The American Disabilities Act (ADA) prohibits various types of questions of job applicants. Any inquiries on job applications or in interviews regarding an applicant’s health or disabilities are illegal under the ADA, as well as other laws.
Prior to recruiting, the employer needs to determine the Essential Job Functions (EJF). When determining the EJFs you must ask yourself if each of the facets of the position are fundamental or integral to the job, MUST be done on a regular basis or on a rare occasion, or can this function be moved to another position without having a critical impact on this job, and the degree of expertise or skill needed to perform the function.
Pre-employment tests that measure such things as sensory, manual, or speaking skills are permitted under the ADA if the skill being tested is necessary to perform the EJF’s, meaning that the test is job-related, and if the tests have been validated to ensure that they measure what they purport to measure. If you are using un-validated skills tests, you are opening yourself to liability for discrimination.
The results of such tests may not be used to screen-out individuals with disabilities. Pre-employment tests should be administered with reasonable accommodations for those applicants who request accommodation.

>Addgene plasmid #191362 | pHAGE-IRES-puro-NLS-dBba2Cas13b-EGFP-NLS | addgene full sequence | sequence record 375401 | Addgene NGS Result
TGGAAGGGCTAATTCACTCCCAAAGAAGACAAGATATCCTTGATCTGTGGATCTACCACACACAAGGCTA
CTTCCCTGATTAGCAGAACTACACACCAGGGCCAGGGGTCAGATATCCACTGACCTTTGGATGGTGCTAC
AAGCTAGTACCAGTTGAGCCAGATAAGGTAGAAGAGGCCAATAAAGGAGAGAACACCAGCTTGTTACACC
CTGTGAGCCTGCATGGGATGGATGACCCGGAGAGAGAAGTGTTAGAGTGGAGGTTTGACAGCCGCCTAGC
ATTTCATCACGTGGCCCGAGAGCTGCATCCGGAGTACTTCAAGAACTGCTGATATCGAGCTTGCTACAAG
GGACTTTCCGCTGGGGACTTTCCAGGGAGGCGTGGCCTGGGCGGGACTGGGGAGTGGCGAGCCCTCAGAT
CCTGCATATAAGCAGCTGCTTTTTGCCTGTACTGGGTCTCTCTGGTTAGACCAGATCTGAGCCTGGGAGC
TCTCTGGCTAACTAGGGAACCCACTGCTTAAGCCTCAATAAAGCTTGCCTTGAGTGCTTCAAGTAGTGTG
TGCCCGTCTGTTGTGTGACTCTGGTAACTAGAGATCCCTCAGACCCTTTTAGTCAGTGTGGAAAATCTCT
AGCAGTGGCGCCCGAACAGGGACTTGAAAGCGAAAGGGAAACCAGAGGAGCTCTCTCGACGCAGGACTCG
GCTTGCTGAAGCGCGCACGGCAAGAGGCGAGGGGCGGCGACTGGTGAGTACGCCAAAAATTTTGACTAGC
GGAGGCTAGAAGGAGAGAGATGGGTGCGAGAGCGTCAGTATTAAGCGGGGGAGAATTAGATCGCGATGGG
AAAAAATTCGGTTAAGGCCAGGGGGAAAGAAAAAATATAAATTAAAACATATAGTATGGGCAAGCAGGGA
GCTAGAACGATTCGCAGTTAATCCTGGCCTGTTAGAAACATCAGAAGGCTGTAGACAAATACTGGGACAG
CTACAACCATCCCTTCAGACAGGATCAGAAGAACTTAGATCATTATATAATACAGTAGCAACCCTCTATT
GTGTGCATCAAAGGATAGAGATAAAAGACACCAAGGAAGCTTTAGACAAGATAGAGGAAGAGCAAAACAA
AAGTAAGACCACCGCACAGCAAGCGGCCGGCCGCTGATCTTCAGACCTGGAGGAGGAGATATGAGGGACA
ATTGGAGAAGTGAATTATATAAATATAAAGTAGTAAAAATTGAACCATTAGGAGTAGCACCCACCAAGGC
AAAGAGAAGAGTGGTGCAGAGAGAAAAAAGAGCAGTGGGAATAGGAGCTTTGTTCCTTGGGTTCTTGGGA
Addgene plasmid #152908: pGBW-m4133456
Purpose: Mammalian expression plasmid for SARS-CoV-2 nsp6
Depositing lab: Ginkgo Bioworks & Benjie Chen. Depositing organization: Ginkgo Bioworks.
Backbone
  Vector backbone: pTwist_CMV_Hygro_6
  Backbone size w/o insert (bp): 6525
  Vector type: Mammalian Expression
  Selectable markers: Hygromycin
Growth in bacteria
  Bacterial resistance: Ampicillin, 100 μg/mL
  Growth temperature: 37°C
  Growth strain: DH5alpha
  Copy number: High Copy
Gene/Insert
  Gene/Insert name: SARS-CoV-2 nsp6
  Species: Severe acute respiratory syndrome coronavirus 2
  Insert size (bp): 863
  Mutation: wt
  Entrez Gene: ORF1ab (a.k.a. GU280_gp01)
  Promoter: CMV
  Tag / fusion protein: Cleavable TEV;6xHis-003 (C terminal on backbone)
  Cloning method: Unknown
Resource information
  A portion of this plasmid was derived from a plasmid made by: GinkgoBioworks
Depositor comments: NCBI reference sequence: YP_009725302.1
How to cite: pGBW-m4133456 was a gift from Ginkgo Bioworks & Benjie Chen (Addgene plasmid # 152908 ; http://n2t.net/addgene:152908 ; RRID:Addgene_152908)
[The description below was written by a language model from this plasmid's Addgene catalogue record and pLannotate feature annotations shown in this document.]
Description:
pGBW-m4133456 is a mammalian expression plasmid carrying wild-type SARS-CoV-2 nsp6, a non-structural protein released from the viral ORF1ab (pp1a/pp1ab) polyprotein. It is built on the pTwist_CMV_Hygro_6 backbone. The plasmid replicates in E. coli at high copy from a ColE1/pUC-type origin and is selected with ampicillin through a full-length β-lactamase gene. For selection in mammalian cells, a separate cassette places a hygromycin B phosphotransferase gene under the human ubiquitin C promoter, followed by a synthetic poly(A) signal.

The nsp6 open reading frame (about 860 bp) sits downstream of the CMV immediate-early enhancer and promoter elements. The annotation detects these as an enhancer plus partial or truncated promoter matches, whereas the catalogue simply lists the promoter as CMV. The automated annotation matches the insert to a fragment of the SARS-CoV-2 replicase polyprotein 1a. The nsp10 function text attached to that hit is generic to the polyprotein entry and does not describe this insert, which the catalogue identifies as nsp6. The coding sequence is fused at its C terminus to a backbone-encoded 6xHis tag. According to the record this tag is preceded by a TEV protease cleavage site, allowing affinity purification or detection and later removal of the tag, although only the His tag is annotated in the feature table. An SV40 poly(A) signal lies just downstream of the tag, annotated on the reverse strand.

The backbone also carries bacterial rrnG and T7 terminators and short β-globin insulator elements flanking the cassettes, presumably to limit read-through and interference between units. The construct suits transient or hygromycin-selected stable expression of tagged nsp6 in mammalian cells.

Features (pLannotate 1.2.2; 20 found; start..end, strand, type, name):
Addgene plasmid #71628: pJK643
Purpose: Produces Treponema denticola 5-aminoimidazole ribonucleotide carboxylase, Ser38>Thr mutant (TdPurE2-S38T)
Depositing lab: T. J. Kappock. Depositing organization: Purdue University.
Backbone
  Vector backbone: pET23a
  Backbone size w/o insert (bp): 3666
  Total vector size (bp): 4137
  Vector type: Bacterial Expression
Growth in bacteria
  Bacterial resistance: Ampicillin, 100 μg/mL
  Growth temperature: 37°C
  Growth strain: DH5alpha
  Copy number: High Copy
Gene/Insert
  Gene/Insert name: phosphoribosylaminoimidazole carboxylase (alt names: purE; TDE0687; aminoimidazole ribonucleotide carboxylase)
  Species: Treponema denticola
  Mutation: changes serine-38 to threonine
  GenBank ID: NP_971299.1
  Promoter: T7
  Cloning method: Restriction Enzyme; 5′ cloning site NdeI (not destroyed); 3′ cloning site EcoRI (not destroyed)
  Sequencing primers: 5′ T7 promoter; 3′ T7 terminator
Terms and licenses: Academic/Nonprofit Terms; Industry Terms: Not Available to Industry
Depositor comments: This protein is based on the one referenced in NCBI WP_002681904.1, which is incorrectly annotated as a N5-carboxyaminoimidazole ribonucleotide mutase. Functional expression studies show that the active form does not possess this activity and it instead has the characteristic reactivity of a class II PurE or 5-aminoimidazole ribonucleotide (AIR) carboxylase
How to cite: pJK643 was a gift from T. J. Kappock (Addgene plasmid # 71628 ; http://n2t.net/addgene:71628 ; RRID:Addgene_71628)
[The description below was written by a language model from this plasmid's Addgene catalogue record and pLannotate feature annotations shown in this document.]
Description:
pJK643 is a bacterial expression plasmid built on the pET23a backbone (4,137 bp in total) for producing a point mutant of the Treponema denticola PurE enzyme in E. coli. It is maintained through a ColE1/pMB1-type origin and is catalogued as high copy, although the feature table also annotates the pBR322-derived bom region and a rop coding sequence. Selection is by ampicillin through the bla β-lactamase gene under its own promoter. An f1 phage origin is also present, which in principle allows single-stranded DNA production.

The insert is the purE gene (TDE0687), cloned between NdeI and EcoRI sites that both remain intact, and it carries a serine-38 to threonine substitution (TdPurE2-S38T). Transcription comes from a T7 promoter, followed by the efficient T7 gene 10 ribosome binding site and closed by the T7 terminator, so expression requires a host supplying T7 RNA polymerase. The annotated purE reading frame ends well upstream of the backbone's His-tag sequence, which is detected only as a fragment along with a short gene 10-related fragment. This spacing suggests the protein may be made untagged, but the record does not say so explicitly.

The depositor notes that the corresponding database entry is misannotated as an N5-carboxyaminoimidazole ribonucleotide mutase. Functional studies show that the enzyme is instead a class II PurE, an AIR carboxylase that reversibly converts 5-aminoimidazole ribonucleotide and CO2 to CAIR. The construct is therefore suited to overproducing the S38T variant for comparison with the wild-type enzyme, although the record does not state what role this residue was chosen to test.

The ADA prohibits pre-employment inquiries about disabilities, whether overt, hidden, or assumed
There are certain questions that are regarded as disability-related, and therefore illegal to ask in a job interview or solicit in background and reference checks:
- About physical impairments like scars, burns, or missing limbs.
- If he or she has a disability, for how long, the nature or severity of it, or how it occurred.
- About mental or physical impairments unless the applicant has disclosed it and the discussion is limited to determining if the person can perform the EJF’s, with or without reasonable accommodation.
- If ever been injured on the job.
- How many days sick last year.
- Been addicted, in counseling or treated for drugs or alcohol abuse.
- Been treated for any other disease, medical condition, or disability, or on any medications.
- Been in counseling or received psychiatric care, history of filing workers’ compensation claims.
- Whether there is any health-related reason the applicant may not be able to perform the job.
DO NOT assume that an applicant cannot do the job because of an apparent disability.
The applicant may be able to perform the essential functions of the job with or without reasonable accommodation. See next month’s Challenge or contact Bonnie Royster, SmartSource Hiring System Manager at Your People Professionals 805.928.5725 for Part II Interviewing Do’s to Comply with the ADA.